85. Tongariro & Whanganui - two unmissable national parks
With a natural landscape that encompasses everything from geothermal wonderlands to magnificent fiords and glaciers – you’ll be expressing your astonishment at every turn: here is No. 85 of our 101 Reasons To Stop Dreaming About New Zealand And Go.
Tongariro National Park
Mountains, bush and rivers are the stars of Tongariro National Park at the heart of the Ruapehu region, and there are activities on offer here to suit everyone’s abilities and preferences. Deservedly most famous is the Tongariro Alpine Crossing, which is a full day of hiking, independently or guided, up to cross between two volcanoes, Tongariro and Ngāuruhoe. The scenery is raw and striking, with unexpected treats like steaming, turquoise lakes and long views even as far as distant Mt Taranaki.
Less strenuous, but equally scenic options include two-hour guided walks to see the sun rise – or set – behind this glorious foreground, with the added bonus of clear views of the Milky Way – and some tasty treats. The highest, and arguably most spectacular of the three volcanoes, Ruapehu has the extra drama of a steaming crater lake. Climb up there on a guided walk, which might include taking the Sky Waka Gondola, to the Knoll Ridge Chalet where you’ll never drink a more spectacular flat white. The hike, off- track, is manageably challenging and full of wonderful sights, which you can glory in as you eat your lunch above the crater. Down below, running through the bush and farmland, is the Ohakune Old Coach Road, a century-old 15-kilometre link between rail heads that now delights both walkers and cyclists. On a guided mountain bike tour you’ll hear the history and stories as you follow this family-friendly track, which includes viaducts and a tunnel.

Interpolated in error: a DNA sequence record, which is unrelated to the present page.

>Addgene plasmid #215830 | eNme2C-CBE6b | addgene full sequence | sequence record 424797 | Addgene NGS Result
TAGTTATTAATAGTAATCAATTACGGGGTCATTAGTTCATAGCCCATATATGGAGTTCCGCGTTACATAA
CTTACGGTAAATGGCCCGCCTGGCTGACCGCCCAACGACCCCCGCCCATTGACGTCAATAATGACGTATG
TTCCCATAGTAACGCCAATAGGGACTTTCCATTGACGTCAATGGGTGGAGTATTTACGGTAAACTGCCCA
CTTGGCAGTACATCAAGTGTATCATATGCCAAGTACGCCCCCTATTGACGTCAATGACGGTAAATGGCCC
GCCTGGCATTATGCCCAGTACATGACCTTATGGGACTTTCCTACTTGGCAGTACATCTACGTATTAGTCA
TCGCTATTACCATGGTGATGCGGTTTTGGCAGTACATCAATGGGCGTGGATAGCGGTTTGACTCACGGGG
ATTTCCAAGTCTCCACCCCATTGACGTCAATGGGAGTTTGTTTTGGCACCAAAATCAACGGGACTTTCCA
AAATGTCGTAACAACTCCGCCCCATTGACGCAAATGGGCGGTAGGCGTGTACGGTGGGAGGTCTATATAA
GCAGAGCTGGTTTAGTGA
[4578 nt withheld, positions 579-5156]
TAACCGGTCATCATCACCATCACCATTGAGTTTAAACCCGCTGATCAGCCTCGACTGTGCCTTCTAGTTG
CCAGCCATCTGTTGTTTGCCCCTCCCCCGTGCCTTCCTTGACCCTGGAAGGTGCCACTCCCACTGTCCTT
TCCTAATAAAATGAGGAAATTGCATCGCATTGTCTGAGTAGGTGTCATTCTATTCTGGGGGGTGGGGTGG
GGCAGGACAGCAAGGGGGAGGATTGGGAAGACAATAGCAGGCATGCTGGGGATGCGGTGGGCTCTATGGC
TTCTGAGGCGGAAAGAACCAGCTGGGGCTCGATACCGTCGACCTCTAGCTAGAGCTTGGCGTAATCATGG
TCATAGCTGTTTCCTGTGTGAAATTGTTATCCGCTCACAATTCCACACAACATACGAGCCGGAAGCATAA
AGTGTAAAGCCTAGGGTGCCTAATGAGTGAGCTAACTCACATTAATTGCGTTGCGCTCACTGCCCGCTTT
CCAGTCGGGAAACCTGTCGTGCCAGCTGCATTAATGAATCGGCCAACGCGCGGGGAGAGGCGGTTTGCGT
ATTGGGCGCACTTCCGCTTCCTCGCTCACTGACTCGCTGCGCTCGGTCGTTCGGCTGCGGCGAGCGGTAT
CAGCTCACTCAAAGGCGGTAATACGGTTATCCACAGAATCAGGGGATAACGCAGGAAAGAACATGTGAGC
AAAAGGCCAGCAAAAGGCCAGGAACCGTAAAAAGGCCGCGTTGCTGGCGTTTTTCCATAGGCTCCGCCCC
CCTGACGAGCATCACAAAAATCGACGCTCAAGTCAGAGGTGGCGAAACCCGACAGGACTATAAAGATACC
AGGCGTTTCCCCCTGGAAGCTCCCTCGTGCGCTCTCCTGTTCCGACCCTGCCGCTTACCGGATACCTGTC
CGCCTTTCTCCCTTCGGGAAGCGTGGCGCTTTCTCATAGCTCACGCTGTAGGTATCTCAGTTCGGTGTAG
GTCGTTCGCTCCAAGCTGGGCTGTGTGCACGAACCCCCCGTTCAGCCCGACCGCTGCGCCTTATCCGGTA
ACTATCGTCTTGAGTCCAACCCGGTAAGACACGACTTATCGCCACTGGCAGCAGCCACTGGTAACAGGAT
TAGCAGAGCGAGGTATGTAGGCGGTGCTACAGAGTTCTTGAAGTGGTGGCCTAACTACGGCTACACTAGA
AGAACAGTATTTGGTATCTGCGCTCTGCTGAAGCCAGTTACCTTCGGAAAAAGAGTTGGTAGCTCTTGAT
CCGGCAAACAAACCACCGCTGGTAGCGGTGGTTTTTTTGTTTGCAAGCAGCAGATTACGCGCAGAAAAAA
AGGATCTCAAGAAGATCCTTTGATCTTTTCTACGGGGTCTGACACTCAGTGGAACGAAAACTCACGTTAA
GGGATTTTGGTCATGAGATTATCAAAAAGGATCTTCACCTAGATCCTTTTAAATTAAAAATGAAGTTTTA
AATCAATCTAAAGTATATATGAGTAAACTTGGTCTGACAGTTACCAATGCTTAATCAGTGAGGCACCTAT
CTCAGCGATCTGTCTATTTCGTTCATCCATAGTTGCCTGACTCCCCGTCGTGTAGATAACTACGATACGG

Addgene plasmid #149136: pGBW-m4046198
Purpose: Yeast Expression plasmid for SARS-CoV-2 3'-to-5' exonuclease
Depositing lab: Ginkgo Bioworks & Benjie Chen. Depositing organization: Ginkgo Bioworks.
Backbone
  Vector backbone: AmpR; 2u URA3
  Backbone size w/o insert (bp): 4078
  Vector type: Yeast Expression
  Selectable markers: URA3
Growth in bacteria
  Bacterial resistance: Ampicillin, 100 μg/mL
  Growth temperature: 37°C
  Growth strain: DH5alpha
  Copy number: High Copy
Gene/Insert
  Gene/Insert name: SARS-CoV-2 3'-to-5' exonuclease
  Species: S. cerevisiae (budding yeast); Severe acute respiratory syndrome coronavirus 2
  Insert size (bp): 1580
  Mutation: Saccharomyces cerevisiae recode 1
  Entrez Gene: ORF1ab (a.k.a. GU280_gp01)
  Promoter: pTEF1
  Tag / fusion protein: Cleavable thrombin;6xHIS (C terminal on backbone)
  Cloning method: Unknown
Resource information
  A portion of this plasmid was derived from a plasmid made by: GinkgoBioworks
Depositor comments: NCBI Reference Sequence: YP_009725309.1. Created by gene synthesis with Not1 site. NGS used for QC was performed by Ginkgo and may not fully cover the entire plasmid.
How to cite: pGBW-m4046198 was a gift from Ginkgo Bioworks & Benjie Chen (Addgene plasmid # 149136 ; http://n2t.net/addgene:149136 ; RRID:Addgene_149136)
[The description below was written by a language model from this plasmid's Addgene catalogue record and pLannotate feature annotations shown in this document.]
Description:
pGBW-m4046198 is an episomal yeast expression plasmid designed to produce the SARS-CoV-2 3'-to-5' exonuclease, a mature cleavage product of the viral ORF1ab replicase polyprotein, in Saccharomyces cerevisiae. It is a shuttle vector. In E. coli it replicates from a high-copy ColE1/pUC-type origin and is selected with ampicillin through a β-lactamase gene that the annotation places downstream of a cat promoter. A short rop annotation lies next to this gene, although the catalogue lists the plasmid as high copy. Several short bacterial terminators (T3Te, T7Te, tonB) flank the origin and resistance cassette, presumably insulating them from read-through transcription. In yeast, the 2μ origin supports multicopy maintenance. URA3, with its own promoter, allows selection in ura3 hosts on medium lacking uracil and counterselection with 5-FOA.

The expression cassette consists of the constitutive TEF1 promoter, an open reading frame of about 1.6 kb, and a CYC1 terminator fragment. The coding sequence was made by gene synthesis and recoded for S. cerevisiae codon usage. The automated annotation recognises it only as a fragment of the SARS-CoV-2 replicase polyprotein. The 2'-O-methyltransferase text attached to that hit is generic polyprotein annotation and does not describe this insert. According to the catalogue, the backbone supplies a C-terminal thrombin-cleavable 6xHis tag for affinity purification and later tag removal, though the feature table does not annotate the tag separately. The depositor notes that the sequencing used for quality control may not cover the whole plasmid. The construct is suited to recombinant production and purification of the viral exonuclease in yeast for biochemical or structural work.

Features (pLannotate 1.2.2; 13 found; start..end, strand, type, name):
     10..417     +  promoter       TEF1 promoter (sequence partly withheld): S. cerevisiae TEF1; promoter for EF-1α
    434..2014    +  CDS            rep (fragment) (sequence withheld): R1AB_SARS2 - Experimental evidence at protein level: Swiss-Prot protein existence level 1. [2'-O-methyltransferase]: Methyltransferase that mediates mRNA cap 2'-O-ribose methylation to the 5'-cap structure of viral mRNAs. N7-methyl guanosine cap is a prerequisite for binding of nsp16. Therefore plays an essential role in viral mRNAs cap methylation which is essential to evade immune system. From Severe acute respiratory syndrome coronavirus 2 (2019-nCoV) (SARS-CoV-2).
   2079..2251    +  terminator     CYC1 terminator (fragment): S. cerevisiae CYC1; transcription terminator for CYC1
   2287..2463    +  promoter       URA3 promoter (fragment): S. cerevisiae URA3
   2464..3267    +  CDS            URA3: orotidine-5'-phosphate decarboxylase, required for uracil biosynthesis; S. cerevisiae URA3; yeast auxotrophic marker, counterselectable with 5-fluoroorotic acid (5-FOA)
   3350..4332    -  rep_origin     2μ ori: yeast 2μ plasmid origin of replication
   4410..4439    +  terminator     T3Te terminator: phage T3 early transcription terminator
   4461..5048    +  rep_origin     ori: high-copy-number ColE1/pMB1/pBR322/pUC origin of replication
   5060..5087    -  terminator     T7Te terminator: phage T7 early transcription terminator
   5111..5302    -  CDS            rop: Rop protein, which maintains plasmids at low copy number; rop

Whanganui National Park
You might think it’s just a river, but the Whanganui is officially, by government decree, a living entity, with the identity and rights of a real person. This status, unique in the world, reflects its importance to Māori people, for whom it has long had a spiritual and practical role in their culture. That doesn’t mean it’s out of bounds – on the contrary, there are many ways to explore and enjoy New Zealand’s longest navigable waterway, which runs through the Whanganui National Park. Take a spin in a jet boat or, even better, canoe or kayak along it, guided or independently, taking three to five days and camping, glamping or even staying on a marae (a traditional Māori meeting ground).
Take a detour to see the romantically-named Bridge To Nowhere, a sturdy 40-metre high concrete archway over the river, built after the First World War with grand ambitions that came to nothing. This ‘valley of abandoned dreams’ is today a gift to those venturing off the beaten track.